WHAT YOU NEED TO KNOW: In the new Epic Super Hybrid, Callaway mustered all its current metalwood technologies in one place. That menu includes a multimaterial titanium and carbon composite body, tungsten heel and toe weights, an artificial intelligence-designed face insert and interior support bars (“jailbreak velocity blades”) that stiffen in a vertical direction while allowing for optimal face flexing.
PRICE: $599.99. Five lofts (16, 18, 21, 24, 27 degrees). At retail from September 9.
THE DEEP DIVE: In the modern era of club design, it has been a given that the most complicated, technologically sophisticated and futuristic product on the market is the driver. Callaway’s new Epic Super Hybrid, however, posits the question, “What if instead the technology superstar of the industry was the lowly hybrid?”
It seems a hard argument to make until you look at what’s at work with the company’s second foray into this niche club within a niche category. Originally introduced a couple of years ago as a sort of mix in size and function between a fairway wood and a hybrid, the first Super Hybrid combined titanium in the body and face and a carbon composite crown in a head size of what amounted to a compact fairway wood.
The new Epic Super Hybrid says to its predecessor, essentially, “hold my beer.”
“There are a lot of objectives for a club that is meant to be a bomber hybrid,” said Alan Hocknell, Callaway’s senior vice president for research and development. “This is a club that people want to hit far but has to have a certain degree of utility in it. They have to be able to launch the ball well, it has to be forgiving for off-centre impacts because sometimes the lies you find yourself in don’t allow you to hit the ball as consistently as you would want. But also people are using it as a replacement club off a tee.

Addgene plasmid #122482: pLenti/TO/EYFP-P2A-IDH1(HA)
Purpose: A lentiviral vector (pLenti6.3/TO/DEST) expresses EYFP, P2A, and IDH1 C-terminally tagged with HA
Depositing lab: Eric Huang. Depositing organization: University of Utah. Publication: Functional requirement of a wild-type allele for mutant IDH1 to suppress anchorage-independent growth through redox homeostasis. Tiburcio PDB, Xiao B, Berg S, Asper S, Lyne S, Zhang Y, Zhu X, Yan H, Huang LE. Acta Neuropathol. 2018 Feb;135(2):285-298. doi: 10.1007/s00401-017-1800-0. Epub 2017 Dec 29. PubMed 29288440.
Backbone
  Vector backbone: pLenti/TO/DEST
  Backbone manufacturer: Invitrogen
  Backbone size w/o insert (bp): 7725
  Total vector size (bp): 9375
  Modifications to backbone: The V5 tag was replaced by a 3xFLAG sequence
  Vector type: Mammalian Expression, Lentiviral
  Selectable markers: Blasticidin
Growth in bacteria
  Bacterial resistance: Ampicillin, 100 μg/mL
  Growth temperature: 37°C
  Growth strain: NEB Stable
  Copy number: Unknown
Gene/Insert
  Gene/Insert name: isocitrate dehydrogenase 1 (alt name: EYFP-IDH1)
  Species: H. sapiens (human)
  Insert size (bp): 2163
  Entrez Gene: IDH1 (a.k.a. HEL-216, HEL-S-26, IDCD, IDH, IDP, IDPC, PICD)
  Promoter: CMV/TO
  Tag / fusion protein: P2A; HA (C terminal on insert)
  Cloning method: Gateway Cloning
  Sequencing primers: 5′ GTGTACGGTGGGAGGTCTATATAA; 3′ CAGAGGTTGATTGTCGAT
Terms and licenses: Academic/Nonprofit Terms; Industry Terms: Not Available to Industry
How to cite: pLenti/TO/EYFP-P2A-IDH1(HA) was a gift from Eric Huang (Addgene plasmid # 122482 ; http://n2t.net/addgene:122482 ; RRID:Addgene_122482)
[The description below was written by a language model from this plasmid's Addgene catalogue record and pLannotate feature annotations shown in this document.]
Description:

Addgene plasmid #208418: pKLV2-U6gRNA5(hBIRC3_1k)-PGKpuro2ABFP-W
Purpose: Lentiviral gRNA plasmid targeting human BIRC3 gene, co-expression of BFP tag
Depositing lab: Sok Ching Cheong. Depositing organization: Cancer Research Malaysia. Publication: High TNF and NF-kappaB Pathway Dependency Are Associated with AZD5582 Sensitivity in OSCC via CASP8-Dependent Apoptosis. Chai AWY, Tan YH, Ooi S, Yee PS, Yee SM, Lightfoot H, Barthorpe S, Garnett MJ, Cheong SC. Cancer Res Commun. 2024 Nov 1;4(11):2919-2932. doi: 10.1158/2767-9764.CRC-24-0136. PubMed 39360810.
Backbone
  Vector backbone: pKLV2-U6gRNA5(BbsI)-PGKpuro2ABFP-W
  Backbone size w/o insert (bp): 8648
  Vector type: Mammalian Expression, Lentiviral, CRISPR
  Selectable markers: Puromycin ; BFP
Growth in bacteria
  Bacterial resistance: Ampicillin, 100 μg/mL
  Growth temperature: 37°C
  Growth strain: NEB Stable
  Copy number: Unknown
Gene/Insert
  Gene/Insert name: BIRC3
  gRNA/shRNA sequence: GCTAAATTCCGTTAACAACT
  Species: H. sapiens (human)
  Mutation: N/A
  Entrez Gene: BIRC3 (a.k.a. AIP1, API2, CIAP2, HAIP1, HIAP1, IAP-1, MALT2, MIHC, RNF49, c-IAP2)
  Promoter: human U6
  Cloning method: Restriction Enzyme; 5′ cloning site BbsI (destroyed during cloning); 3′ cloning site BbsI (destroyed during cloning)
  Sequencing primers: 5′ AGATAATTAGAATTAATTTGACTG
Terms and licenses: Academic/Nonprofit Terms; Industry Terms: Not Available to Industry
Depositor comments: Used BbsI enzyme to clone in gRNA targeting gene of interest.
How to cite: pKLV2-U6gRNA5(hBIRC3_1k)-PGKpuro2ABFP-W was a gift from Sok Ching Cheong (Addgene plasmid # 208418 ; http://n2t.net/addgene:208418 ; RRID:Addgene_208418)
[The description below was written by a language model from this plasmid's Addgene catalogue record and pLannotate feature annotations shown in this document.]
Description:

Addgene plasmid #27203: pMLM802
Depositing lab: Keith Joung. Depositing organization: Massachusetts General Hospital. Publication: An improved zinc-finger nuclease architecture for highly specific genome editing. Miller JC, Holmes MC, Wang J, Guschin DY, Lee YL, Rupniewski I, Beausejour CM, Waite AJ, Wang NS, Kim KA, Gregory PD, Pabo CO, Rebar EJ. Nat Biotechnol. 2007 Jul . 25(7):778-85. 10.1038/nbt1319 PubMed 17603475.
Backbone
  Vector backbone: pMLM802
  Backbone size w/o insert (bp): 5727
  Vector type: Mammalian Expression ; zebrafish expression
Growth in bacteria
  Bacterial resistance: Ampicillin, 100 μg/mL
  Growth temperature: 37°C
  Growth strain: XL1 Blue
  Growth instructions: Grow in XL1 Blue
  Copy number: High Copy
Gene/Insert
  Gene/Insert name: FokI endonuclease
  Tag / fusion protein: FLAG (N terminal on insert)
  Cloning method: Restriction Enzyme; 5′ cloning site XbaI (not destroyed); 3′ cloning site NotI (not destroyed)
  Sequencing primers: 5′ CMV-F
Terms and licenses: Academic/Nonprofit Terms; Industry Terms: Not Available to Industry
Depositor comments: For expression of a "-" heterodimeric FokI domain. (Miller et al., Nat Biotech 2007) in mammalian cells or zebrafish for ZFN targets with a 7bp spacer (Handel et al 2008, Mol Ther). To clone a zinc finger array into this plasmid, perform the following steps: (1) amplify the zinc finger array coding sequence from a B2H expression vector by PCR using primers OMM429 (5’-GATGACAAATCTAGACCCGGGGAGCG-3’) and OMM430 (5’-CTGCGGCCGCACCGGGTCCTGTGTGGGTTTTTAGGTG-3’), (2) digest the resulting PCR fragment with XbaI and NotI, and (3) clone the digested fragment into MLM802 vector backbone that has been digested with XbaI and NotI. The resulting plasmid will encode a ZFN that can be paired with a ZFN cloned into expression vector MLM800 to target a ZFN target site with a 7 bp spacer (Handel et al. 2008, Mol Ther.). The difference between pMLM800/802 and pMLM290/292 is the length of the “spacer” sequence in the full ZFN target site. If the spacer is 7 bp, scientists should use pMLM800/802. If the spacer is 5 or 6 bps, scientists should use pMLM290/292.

“The total package is really the sum of the best of our technologies that we have available at the moment all brought into one head.”
That diversity of uses required a panoply of technologies. Given Callaway’s documented use of artificial intelligence to aid its designs, the Epic Super Hybrid also liberally employs A.I., both in the variable face thickness design (distinct from those on the company’s fairway woods and other hybrids), but also most dramatically within the head. First seen in the company’s Epic Speed fairway woods, two angled bars are positioned wide apart and stretch from crown to sole to stabilise the frame for that thin titanium face. It’s the latest iteration of what was first known as the company’s “jailbreak” technology, which debuted in the Epic driver introduced in 2017. In this form, they’re called “jailbreak velocity blades.”
“We used the A.I. to give us the vertical stiffness while allowing the face to be as flexible as possible,” Hocknell said, noting the face is a proprietary titanium alloy that’s stronger than the traditional Ti 6-4 alloy used in the body.
Unlike most other hybrids, the Epic Super Hybrid uses a titanium body underneath a carbon composite crown (similar to the company’s current drivers and fairway woods). That allows for an oversize shape – about 20 percent larger than the current Apex hybrid, for example – and some built-in extra forgiveness.
“It gives you the ability to create volume and then to put other heavy elements within that volume to steer mass properties to create forgiveness and the kind of launch characteristics that people are looking for,” Hocknell said, noting that as much as 90 grams of tungsten are split into deep recesses within the heel and toe of the sole. “The larger body shape creates places to put these weights that you don’t normally get in a hybrid. By custom shaping them to the body we can put them very close to the perimeter. They’re also affixed to the sole so you can’t really get any lower than where they’re at.”
The use of multiple materials is a big lever in the design of this “bomber hybrid,” but unlike its predecessor, the new Epic Super Hybrid also employs subtle shaping technique so that it plays differently depending on the loft. From face on, the lower lofts (16, 18 degrees, shown) take on more of a fairway wood look, while the higher lofts (21, 24, 27 degrees) feature an iron-like shape including a more squared off toe.
“The lower lofts are really intended to be fairway wood replacements, while the upper lofts are for players who are choosing these lofts to replace irons,” Hocknell said.
Each head also features an adjustable hosel that allows loft to decrease by one degree or increase by one or two degrees with independent draw or neutral settings.